Sleep Apnoea and why you should know about it.

This is not fiction but it is a horror story many people don’t know they’re living in.

This video was recorded by a friend, worried by his wife’s interrupted breathing at night. It’s here with their permission because he used it to convince his GP she had Obstructive Sleep Apnoea (OSA) which is a killer.

There are different kinds of OSA, some central – to do with the brain – and some more peripheral involving blocked sinuses or collapsing nasal canals. They all stop the sleeper from breathing, sometimes hundreds of times a night, without them noticing. They wake up tired, often fall asleep during the day, including while driving, Some drivers have killed other road users due to this disorder.

But it’s often the sleeper themselves most at risk of dying because it deprives the brain of oxygen, and while the brain will keep pushing the body to breathe as carbon dioxide levels rise, it can’t overcome the physical obstruction itself. The result can be cardiac arrest or stroke.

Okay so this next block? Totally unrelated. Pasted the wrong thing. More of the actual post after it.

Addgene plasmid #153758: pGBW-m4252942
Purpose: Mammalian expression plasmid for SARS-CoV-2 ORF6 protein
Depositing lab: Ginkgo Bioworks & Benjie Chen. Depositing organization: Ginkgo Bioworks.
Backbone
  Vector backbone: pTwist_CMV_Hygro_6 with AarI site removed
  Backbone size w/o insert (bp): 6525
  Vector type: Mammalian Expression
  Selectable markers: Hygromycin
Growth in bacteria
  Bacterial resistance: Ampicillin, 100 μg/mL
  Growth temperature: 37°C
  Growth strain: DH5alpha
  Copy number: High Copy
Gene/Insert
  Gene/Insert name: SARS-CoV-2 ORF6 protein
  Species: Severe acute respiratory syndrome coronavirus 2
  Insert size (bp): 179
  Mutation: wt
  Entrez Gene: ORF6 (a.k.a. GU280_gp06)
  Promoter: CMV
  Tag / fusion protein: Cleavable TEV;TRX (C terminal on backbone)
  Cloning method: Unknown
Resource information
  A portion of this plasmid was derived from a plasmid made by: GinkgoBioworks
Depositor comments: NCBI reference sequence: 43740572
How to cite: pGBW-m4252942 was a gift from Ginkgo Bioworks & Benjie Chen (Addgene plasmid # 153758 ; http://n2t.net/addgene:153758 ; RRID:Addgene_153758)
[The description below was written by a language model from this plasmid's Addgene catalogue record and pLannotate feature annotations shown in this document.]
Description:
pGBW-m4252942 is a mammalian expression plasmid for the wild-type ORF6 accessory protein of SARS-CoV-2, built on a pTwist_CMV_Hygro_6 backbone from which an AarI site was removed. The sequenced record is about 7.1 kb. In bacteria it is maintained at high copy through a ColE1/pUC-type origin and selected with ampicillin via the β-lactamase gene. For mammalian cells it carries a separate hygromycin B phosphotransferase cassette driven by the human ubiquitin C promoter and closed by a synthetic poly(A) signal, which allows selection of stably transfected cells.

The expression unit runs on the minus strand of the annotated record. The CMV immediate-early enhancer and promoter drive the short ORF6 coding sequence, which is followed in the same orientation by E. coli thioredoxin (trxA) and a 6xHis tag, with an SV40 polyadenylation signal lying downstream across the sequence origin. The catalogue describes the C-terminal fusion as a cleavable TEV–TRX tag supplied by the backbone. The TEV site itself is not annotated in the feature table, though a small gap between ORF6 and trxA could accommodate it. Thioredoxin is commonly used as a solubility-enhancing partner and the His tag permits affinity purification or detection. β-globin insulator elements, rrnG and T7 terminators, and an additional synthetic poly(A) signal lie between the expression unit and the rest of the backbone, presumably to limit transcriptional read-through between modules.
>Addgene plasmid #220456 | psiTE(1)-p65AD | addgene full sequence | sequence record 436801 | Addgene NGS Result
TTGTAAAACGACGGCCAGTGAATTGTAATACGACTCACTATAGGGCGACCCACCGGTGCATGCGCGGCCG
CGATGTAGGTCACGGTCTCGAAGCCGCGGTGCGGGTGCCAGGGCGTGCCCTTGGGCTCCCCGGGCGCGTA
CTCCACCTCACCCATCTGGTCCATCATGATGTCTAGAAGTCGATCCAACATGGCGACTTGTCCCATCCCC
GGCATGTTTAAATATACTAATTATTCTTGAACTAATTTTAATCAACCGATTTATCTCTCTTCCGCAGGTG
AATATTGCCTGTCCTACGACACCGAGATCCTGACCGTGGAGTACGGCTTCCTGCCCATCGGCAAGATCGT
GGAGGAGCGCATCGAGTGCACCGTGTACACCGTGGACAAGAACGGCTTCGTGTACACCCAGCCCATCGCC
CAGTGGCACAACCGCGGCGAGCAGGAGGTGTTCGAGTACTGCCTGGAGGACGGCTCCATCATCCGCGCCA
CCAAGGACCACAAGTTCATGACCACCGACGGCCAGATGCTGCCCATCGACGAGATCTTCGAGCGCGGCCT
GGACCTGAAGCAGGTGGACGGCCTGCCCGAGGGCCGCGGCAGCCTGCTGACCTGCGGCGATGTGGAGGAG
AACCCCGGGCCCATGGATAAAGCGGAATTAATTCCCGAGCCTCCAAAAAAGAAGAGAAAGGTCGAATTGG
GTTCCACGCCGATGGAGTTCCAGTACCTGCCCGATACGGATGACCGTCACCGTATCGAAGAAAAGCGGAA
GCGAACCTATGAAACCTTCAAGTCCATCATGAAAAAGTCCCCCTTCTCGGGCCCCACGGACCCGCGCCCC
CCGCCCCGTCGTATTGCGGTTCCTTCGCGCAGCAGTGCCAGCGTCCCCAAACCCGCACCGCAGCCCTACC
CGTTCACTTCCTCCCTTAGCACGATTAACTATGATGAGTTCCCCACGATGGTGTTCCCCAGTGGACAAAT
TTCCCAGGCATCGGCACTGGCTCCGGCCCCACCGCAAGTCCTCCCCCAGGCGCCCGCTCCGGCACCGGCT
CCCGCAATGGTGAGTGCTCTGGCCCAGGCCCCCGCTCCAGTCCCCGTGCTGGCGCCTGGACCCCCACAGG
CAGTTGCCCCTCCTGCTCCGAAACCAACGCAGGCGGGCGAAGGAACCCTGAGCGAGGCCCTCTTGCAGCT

If it’s you, your partner may have noticed your snoring and put up with it for a long time. Snoring isn’t glamorous, is it? But don’t ignore it, have the discussion my friend and his wife had and get an assessment via your GP. It will involve an overnight test and it could save your life. 

So what can be done about it? Depending on your lifestyle, you might be advised to lose weight (too much of it can make your neck muscles floppy), reduce your alcohol intake (does much the same thing). Treatment includes the CPAP (Continuous Positive Airway Pressure) which pushes air into your airways via a mask so you don’t have to drag it in by your own effort. There are also devices that keep your bottom jaw in place if the apnoea is caused by your jaw and tongue falling back into your throat while you’re asleep. And the most minimal of interventions, the strips that keep your nasal passages open if these are inclined to collapse.

Watch the video, hear those agonisingly long pauses in my friend’s wife’s breathing, and take action if it could be you, Be informed; don’t die of ignorance.

The British Snoring and Sleep Apnoea Association (BSSAA) has information, also the British Lung Foundation.